Myanmar (Burma) is perhaps the most devoutly Buddhist nation on earth, with a dizzying array of golden pagodas and ancient temples, perched in splendid isolation on hillsides and sandwiched between busy city streets.

With so many impressive Buddhist sites to choose from, here are just a few that are well worth planning your Myanmar trip around.

Mt Kyaiktiyo (Golden Rock), southeast Myanmar

Shwedagon Paya

The very symbol of Myanmar, the gold-laden spire, or zedi, of Shwedagon Paya soars almost 100m above Yangon and is visible from most parts of the city. This is one of the holiest Buddhist sites anywhere in the world – the locals believe a pagoda has stood here for over 2500 years – built originally to house a handful of hairs given by the Buddha Gautama to two Burmese brothers.

There are other stupas within the complex, as well as myriad altars and shrines. Equally fascinating, though, is observing the worshippers who flock here at all times of the day and night.


Visit the Shwedagon in the cool of dawn for a more tranquil experience. Otherwise, join the crowds who gather here just before dusk, when the Shwedagon shimmers in the setting sun. The north gate and northwest corner of the complex are prime spots for photos.

Shwedagon Paya at night

Mt Kyaiktiyo (Golden Rock)

Perched precariously atop a ridge, the golden rock of Mt Kyaiktiyo in southeast Myanmar is one of the country’s most revered pilgrimage spots. It’s also the most eye catching: a huge gilded boulder topped by a small stupa that looks like it could topple down the mountainside at any moment.

There are stunning views from Mt Kyaiktiyo when the weather is right, as well as other stupas to explore. But only men are allowed to cross the small bridge that separates Mt Kyaiktiyo’s summit from the rock to pray and attach gold-leaf squares to the boulder.


The views from Mt Kyaiktiyo are best from November to March, which is when pilgrims come here, staying up all night to chant and meditate in a heady atmosphere. During the rainy season (June to October) mist and cloud often shroud the summit.


Over 3000 temples are scattered across the Bagan plain. They are the result of a frenzied wave of pagoda building that lasted from the middle of the 11th century to the end of the 13th century, as Bagan’s kings sought to demonstrate their devotion to Buddhism.

Some sites, such as the perfectly proportioned Ananda Pahto, are still working temples. Others are simply the remains of once grand stupas. Some of the temples offer fantastic sunset views. Try the pyramid-like Shwesandaw Paya, or the steep Buledi.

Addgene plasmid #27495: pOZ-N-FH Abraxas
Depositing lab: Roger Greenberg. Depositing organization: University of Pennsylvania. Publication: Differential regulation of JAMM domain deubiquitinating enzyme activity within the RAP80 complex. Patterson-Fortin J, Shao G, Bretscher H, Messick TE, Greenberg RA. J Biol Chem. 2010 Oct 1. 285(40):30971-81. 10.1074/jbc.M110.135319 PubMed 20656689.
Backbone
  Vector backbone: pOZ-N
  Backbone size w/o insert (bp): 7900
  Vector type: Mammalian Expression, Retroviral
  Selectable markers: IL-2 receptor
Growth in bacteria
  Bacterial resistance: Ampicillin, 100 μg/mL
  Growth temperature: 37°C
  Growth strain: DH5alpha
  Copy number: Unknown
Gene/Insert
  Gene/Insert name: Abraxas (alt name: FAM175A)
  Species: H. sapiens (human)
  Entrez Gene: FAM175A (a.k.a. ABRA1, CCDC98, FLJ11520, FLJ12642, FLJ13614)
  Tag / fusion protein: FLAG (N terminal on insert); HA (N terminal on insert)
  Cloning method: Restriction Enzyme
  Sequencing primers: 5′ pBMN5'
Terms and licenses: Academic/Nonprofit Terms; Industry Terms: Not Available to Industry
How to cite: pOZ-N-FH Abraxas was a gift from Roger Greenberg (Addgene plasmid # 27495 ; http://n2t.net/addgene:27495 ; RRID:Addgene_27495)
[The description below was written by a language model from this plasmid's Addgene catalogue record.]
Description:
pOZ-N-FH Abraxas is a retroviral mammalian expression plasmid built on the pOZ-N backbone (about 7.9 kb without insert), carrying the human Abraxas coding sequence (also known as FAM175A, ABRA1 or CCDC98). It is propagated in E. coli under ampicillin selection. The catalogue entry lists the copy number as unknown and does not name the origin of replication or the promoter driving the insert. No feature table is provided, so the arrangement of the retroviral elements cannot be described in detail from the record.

Note that following an earthquake in the region on 3 September 2016, many of Bagan's temples sustained damage and a number have been cordoned off for safety reasons while assessments are made and restoration work begins.

Mrauk U

Deep in remote Rakhine (Rakhaing) State in western Myanmar, Mrauk U (pronouced ‘mraw-oo’) is the least visited of all the country’s major Buddhist sites. That means you’ll often have the brooding, almost fortress-like pagodas here to yourself.

Made of stone, rather than brick, and darkened by age and weather, most of the stupas, former monasteries and temples date from the 15th and 16th centuries. This was a time when Mrauk U was the capital of Rakhine and one of the richest cities in Asia thanks to its trade with the Middle East, Portugal and Spain.

Don’t miss the stupa-laden Shittaung Paya and its 80,000 Buddha images; the towering Ratanabon Paya, which is surrounded by several, smaller stupas; or the hulking Kothaung Paya, the largest temple in Mrauk U.

Note that some countries still advise their citizens against travel to Rakhine State, following sectarian violence in 2012 (though Mrauk U was not affected). Check the latest security information before you visit.


Both Bagan and Mrauk U are spread-out sites that you could spend days exploring. Consider hiring a horse cart, as the drivers are knowledgeable about the temples. Carts cost 20,000 kyat (US$15) per day. Or else, hire a bike (1500 to 2000 kyat per day) and peddle around. Dawn and sunset offer spectacular views. It gets very hot in the middle of the day – make sure to bring a hat, sunscreen and plenty of water.

Ratanabon Paya, Mrauk U


Bago doesn’t look like much. But this was once the capital of southern Myanmar and is still home to some of the finest temples in the country, as well as many important monasteries.
Rising above Bago is Shwemawdaw Paya, taller than the Shwedagon and stunning at night. Equally impressive is the giant, reclining Shwethalyaung Buddha, which dates back to the 10th century.
At Kya Kha Wain Kyaung, one of the largest monasteries in Myanmar, you can watch the 500-plus monks filing out in search of alms in the early morning. Or visit the resident python at the Snake Monastery, a reptile reputed to be 127 years old.


Bago is 80km north of Yangon and can easily be visited from there as a day trip. Once in town, hire a trishaw or motorcycle taxi to transport you around – expect to pay 7000 kyat (about US$5) per day. The annual Pagoda Festival, held in March or April, is a great time to visit.

Close up of the reclining Shwethalyaung Buddha, Bago

Temple-visiting essentials

  • Almost all significant Buddhist sites charge for entry. Many places also add on a token camera fee.
  • Shoes and socks must be removed before entering Buddhist holy sites. Normally, they are left at the entrance. Hats should also be taken off.
  • Skimpy clothing is not considered appropriate dress in a temple, so make sure shoulders are covered. Ideally, skirts and shorts should cover the knees.
  • It’s OK to be photographed next to a Buddhist statue, but don’t touch or climb on them to pose.
  • Ask permission before taking photos of monks. Don’t take photos of people worshipping.
  • Don’t turn your back on images of the Buddha.